Dear Mr. Kristof,
I recently read your op-ed on the “The Dangers of Echo Chambers on College Campuses.” Many things trouble me about your piece but for now I wish to address the caricature of higher education that undergirds your entire argument. Oberlin, no disrespect intended, is not typical. The notion that college campuses are “liberal bubbles” demonstrates a profound disconnect between public opinion and what a college campus actually looks like today.
The students who populate these campuses are clearly not what your piece suggests as a study on higher education reveals: “The National Center for Education Statistics reports that of the 17.6 million people enrolled in college in the fall of 2011, only 15 percent were attending a four-year college and living on campus. Thirty-seven percent were enrolled part time, and 32 percent worked full time…More than a third were over 25, and a quarter were over 30. By 2019, the percentage of those over 25 is expected to increase by more than 20 percent.”
In other words, the college campus of which you write is an outlier. It is not typical. The new traditional student is not eighteen, probably commutes to school, may not attend full-time, and would find the college campus you describe to be quite alien.
These statistics provide a powerful counter, in fact, to the very dangers of insularity that you decry. Diversity is not simply political or ideological. It is generational and experiential as well. When I look out at a classroom that includes a nineteen-year old, a thirty-ish year-old single mother putting herself through college, a returning veteran, and the handful of individuals who are over sixty and participate in a program my college offers that allows them to take classes for free, I don’t trouble myself much with a worry about a liberal bubble. Instead, I relish their discussions of the assigned material, as each brings to bear a distinctive perspective that educates the others. There is nothing “shrill” about this exchange. And if anything, I have observed in over twenty years of teaching at this institution, that their exposure to such a diversity of life experiences encourages a civility and open-mindedness that serves them well both inside and outside the classroom.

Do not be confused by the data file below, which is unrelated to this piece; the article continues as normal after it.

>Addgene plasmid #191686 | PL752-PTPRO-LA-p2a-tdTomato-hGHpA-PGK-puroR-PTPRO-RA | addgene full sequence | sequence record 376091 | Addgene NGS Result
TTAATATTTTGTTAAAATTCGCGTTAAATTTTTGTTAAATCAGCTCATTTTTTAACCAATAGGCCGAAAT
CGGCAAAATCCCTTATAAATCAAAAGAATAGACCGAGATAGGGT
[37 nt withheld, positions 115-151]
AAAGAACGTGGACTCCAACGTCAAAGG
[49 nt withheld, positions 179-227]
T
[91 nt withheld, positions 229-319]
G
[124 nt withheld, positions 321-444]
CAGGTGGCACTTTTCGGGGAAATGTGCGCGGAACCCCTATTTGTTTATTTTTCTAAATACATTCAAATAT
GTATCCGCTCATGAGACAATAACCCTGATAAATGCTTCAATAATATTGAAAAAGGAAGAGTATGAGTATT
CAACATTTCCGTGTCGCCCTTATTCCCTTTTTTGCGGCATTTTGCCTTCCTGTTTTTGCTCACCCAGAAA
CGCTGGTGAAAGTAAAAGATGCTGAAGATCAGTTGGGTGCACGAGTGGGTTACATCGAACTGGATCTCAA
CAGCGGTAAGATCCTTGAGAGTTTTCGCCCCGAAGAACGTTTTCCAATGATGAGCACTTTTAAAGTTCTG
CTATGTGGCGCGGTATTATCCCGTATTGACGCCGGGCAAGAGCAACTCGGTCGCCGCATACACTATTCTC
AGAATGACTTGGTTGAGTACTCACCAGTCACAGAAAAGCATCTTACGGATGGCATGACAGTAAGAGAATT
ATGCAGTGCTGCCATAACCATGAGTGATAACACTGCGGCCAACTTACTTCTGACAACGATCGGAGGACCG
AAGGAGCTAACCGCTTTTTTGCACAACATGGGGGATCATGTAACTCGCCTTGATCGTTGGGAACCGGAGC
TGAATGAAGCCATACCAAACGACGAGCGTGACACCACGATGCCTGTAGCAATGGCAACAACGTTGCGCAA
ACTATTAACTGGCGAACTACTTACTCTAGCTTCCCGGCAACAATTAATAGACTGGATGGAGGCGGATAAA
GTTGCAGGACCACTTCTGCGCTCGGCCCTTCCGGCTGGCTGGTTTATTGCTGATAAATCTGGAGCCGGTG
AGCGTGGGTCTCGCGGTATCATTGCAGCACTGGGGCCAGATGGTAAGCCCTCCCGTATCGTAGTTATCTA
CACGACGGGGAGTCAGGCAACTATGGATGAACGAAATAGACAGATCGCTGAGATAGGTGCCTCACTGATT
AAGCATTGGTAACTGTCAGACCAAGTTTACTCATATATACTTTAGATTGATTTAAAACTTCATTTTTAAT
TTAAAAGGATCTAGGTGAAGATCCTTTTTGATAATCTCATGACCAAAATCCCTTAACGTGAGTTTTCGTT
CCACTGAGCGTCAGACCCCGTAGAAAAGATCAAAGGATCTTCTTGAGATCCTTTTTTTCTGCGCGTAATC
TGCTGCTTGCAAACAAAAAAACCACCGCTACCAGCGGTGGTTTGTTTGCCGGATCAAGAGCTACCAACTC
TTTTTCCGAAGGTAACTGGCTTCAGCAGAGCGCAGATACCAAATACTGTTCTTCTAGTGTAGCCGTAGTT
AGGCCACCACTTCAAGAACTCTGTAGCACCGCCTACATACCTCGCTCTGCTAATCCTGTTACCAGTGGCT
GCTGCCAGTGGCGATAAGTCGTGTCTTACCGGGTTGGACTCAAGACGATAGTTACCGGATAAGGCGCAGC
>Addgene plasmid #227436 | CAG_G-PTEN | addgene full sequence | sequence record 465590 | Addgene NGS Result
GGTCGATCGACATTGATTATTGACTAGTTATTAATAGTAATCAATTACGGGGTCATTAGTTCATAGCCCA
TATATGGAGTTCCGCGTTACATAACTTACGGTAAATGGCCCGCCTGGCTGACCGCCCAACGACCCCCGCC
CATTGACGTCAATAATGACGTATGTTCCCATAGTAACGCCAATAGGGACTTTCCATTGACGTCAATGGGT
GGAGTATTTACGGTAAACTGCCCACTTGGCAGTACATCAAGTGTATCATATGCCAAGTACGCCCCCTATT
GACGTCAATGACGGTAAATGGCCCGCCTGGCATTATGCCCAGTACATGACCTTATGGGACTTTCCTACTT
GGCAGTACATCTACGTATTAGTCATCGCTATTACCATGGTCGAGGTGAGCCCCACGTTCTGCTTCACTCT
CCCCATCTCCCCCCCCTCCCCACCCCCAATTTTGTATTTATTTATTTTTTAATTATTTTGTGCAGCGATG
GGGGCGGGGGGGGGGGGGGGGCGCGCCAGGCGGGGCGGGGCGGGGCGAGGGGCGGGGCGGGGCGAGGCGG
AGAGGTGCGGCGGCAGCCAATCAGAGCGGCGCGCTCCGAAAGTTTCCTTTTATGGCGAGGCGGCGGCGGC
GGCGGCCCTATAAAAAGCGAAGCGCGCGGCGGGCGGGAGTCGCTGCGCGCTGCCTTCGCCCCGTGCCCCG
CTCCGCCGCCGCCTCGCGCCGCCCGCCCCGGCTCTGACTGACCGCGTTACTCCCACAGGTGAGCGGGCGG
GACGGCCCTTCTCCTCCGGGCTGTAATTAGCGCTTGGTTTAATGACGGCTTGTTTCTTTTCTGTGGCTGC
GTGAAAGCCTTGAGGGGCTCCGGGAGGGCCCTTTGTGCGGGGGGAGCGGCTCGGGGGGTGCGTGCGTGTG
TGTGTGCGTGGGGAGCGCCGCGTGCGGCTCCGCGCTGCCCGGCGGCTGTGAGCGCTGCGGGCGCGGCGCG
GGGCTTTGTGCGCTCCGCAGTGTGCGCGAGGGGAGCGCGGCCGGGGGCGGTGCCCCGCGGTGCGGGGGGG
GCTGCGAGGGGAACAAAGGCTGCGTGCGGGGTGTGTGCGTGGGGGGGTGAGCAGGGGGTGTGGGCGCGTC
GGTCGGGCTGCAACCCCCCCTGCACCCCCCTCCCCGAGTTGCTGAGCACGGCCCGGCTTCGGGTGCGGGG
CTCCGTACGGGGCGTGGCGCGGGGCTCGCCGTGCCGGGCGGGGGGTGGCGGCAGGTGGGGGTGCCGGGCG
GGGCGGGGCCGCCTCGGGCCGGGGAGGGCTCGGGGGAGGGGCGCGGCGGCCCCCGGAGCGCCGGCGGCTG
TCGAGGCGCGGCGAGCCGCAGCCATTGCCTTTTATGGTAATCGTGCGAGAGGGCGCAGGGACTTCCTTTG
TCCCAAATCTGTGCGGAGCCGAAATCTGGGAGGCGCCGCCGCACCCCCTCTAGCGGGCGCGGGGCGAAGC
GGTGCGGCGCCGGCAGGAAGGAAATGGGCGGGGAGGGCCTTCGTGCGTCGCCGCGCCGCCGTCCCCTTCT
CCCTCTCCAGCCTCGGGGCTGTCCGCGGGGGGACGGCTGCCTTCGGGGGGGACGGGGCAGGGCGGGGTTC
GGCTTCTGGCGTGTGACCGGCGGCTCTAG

If anything, your caricature of higher education only serves to feed its critics on the right. When you accuse us of operating in liberal echo chambers and behaving shrilly and illiberally you endorse the image that conservatives have used to undermine and underfund institutions of higher learning.
The only cure it would seem, is to understand better what college campuses today are really like and to actually meet the students who populate them.
And so I end this letter with an invitation. And a sincere one at that. Come visit me and my students at an urban, public university where many of my students are Pell-eligible, working multiple jobs, raising families, all while being among the most engaged and diligent students I have ever had the pleasure of teaching. Spend a day or more with them, talking to them, listening to their experiences, and discovering more about what it’s like to be a typical college student today. I think you will be pleasantly surprised to find that they are not the straw men and women that your piece makes them out to be. They are living, breathing students who have a lot to teach you.